Michelle Lyons, Associate Partner, McKinsey & Company

A professor’s invitation to tour a lab hooked her on science and research.

When she knew that academia was not for her, she networked and landed in management consulting.

Growing up in and around the metro Atlanta area, Michelle Renee Tougas graduated from Chapel Hill High School. From there she enrolled at Georgia Tech as a biology major.

Throughout her four years at Tech, Michelle did undergraduate research. A professor’s offer to give her a tour of his lab got Michelle hooked on biomedical science from her first semester as a freshman. So hooked that after she earned her B.S. in Biology in 2006, she went on to graduate studies at Duke University. She earned her Ph.D. in Neurobiology in 2012.

Now Michelle Renee Lyons, she is an associate partner at McKinsey & Company. How she landed in management consulting is an eye-opening storyfor Ph.D. graduates who realize that academia is not where they ultimately want to be.

What is your average workday like?

I am a part of McKinsey’s Pharmaceutical and Medical Products R&D practice. As an associate partner, I oversee and lead McKinsey teams on projects to help pharma and biotech clients answer big-picture questions about clinical development strategies for medical products, regulatory submission approaches for new products, unmet patient needs, and other related topics.

My days vary widely. Sometimes I spend three days side-by-side with clients in intensive workshops, digging into the content of a project we’re doing with them. Other times I’m in a McKinsey office, problem solving with my teams, contributing to knowledge creation, connecting with colleagues, etc.

How did Georgia Tech prepare you for your current position?

Beyond what I learned in class, I took away two important things from Georgia Tech.

First, Tech is not an easy school. Classes are hard and can take a tremendous amount of work. The work ethic and attitude of “keep trying” that I developed at Tech have helped me throughout my career.

Second, I developed the beginnings of my professional network at Tech. I am still in touch with some of my advisors and several close friends.

Nael McCarty, who is now at Emory, was my undergraduate advisor. I did research in his lab for all of my four years at Tech. I had NO idea what scientific research was when I started as a freshman.

One day after class, he asked if I wanted a tour of his lab. Fast forward four years, and I graduated as a biology co-op student. I was the first student to co-op in a Georgia Tech laboratory. I went for my Ph.D. because I found I really love science, research, and discovering new things.

Professor McCarty changed my career trajectory by simply inviting me to learn more about the cool stuff in his lab.

What has been the greatest challenge in your professional life so far?

Four years into my Ph.D., I realized that the academic professor track was not for me. I loved science. I loved problem solving and critical thinking. I had gone for a Ph.D. because I thought I wanted to do biomedical science to help improve patient care by better understanding human disease.

However, I wanted to get closer to drug development, so I started talking to people. I reached out —through thegraduate student career center, my undergrad connections, people my Ph.D. advisor knew—to anyone in the space I wanted to explore.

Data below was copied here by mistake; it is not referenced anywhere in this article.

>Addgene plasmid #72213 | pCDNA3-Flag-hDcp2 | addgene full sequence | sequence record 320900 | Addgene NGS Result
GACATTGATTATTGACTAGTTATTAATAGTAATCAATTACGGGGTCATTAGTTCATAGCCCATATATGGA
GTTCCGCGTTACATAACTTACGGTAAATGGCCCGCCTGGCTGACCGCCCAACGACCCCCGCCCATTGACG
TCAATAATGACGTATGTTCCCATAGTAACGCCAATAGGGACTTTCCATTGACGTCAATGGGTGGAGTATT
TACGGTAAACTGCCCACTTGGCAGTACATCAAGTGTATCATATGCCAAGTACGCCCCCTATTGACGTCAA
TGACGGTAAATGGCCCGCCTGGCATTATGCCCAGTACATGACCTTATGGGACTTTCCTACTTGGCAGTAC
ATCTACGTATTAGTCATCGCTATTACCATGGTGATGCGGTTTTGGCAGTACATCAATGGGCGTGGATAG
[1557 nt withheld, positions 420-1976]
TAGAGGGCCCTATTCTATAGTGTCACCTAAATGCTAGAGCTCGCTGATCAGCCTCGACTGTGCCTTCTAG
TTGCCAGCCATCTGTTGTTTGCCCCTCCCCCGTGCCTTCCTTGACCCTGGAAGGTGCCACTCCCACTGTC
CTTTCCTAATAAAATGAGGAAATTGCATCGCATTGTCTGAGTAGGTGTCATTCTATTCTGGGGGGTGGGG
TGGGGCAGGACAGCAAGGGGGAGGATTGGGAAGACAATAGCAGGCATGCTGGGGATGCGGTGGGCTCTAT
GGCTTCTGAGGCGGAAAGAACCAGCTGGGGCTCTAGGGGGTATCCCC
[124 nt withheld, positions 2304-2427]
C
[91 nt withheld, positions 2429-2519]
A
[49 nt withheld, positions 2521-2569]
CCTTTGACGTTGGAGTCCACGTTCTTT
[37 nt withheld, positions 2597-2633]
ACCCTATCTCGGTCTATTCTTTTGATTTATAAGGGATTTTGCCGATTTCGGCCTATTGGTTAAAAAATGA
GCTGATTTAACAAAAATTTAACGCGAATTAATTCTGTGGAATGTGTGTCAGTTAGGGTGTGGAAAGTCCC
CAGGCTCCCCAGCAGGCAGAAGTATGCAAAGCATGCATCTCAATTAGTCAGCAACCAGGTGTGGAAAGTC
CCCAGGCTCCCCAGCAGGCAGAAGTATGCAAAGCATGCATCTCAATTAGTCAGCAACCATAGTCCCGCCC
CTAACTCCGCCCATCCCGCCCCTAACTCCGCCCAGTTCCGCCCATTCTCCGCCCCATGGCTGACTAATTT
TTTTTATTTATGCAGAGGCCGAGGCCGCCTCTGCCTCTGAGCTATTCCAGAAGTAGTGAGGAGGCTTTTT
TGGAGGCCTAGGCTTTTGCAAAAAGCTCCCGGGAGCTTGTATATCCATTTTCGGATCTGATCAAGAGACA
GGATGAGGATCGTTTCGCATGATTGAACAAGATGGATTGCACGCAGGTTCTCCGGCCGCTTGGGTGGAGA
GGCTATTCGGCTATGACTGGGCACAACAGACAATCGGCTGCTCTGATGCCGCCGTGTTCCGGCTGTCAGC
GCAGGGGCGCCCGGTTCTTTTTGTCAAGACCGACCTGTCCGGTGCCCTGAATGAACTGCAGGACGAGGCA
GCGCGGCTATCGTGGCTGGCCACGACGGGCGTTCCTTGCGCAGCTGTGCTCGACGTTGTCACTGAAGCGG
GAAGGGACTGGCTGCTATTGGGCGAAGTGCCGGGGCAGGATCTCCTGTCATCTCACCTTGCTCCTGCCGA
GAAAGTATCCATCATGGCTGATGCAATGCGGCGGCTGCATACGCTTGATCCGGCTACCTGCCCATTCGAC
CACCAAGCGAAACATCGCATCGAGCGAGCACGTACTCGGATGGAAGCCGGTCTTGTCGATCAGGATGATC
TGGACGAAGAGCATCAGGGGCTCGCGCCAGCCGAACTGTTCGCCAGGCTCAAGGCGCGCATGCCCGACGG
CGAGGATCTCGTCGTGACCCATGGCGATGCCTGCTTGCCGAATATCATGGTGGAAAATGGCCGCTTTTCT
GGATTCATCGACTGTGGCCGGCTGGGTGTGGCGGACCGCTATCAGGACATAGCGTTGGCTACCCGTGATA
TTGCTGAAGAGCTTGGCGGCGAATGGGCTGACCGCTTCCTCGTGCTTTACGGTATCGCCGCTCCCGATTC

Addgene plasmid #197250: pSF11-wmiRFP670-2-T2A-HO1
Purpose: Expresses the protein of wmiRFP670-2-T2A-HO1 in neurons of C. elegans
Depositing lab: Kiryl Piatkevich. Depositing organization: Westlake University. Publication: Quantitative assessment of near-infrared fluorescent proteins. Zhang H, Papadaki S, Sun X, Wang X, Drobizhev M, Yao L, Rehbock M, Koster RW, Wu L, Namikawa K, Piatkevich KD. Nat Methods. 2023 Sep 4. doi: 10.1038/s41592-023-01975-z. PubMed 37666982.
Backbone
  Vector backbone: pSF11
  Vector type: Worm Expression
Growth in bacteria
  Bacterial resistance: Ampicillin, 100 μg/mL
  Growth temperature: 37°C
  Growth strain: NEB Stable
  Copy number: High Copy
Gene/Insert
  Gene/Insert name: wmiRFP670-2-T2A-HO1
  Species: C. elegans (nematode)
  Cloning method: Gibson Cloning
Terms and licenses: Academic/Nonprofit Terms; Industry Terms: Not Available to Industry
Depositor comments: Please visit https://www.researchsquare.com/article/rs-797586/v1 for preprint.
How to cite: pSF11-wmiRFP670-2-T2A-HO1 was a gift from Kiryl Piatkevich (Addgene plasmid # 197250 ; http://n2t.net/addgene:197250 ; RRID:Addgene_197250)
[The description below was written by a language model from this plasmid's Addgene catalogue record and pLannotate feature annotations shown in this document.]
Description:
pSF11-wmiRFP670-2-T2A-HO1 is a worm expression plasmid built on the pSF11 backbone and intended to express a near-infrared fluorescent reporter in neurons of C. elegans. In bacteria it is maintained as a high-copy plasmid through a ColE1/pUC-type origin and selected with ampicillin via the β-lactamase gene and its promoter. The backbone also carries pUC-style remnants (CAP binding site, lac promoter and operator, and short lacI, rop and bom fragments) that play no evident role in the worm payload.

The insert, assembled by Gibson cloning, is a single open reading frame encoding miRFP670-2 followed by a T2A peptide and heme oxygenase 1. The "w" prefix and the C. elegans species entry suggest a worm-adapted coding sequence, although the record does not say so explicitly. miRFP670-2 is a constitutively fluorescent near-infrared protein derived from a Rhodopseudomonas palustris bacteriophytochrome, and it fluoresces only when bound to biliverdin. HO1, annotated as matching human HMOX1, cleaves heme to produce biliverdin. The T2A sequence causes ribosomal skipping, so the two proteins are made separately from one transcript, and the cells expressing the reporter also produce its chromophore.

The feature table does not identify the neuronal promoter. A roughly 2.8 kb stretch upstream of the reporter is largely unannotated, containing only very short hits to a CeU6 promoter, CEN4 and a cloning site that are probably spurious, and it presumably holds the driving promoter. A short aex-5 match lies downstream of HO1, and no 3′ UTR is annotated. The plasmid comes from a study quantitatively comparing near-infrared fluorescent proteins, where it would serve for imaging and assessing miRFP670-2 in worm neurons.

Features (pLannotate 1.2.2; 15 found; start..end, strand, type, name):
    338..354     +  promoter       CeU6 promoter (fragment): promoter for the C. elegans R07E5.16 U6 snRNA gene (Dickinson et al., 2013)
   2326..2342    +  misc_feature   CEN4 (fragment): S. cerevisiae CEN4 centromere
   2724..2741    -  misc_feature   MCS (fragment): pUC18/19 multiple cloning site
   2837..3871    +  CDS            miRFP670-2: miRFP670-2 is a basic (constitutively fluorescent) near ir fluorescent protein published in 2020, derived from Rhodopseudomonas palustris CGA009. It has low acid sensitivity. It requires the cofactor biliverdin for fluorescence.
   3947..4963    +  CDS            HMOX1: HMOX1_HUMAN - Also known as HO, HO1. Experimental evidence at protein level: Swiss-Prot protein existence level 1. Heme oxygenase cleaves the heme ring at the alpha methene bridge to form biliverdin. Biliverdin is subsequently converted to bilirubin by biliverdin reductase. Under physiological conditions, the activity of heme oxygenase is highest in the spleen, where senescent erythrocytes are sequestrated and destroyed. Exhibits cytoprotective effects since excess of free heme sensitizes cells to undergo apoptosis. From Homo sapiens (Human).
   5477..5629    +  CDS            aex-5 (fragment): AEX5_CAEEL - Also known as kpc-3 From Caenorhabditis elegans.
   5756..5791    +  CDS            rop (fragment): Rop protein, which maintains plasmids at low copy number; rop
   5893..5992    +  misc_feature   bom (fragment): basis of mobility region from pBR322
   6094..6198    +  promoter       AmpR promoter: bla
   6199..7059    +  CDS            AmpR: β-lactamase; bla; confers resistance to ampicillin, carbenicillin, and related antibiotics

I learned a lot about what’s out there, including management consulting, which is where I am now.

What has been the most gratifying experience of your professional career so far?

Early in my time at McKinsey, I worked on a project to help a client determine the strategic direction for their organization’s R&D program. The project was long and complex. We made several recommendations for moving forward, and they have implemented almost everything we suggested.

I frequently have moments when I feel I’ve made a difference. This one in particular felt really good because it was such a big project involving such a large R&D investment by the client. I stay in touch with them, and it has been very cool to see where they’ve gone since that project.

What is a vivid memory of your time at Georgia Tech?

My best friend at Tech and I were very close. Both biology majors, we went out on Friday nights together, we were gym buddies—suffice it to say, we spent a lot of time together and had so much fun during our time at Tech. In fact, I spent so much time around her family that her parents started jokingly calling me their “second daughter!” She and I are still close; we were bridesmaids in each other’s weddings.

What advice would you give to current students at Georgia Tech?


Find your niche. Tech is a big place. Finding a core group of professors, fellow students, and other Tech staff who are “your people” will make Tech feel less big and more like home.

If you could have taken an alternative career path, what would you be doing instead?


I’m very happy doing what I’m doing right now, so that’s a tough one. I don’t want to be anywhere else. But if I had to choose a different line of work, I would be a scuba diving instructor and live somewhere tropical and take people on dive trips every day. I might also do sea turtle research. I love sea turtles!

What’s something about yourself that’s not obvious to your colleagues?

My husband and I both have Rescue Diver certifications. We plan to get our son certified as soon as he is old enough.

I am also a very good baker. I turn out cakes, cookies, pies, pastries, etc., every time we have guests.

If you could have dinner with any person from history, whom would you invite?

Marie Curie. She was such a brilliant person—and a leader in science when women couldn’t participate in science. She was also the first woman to be buried in France’sPanthéon for her own accomplishments.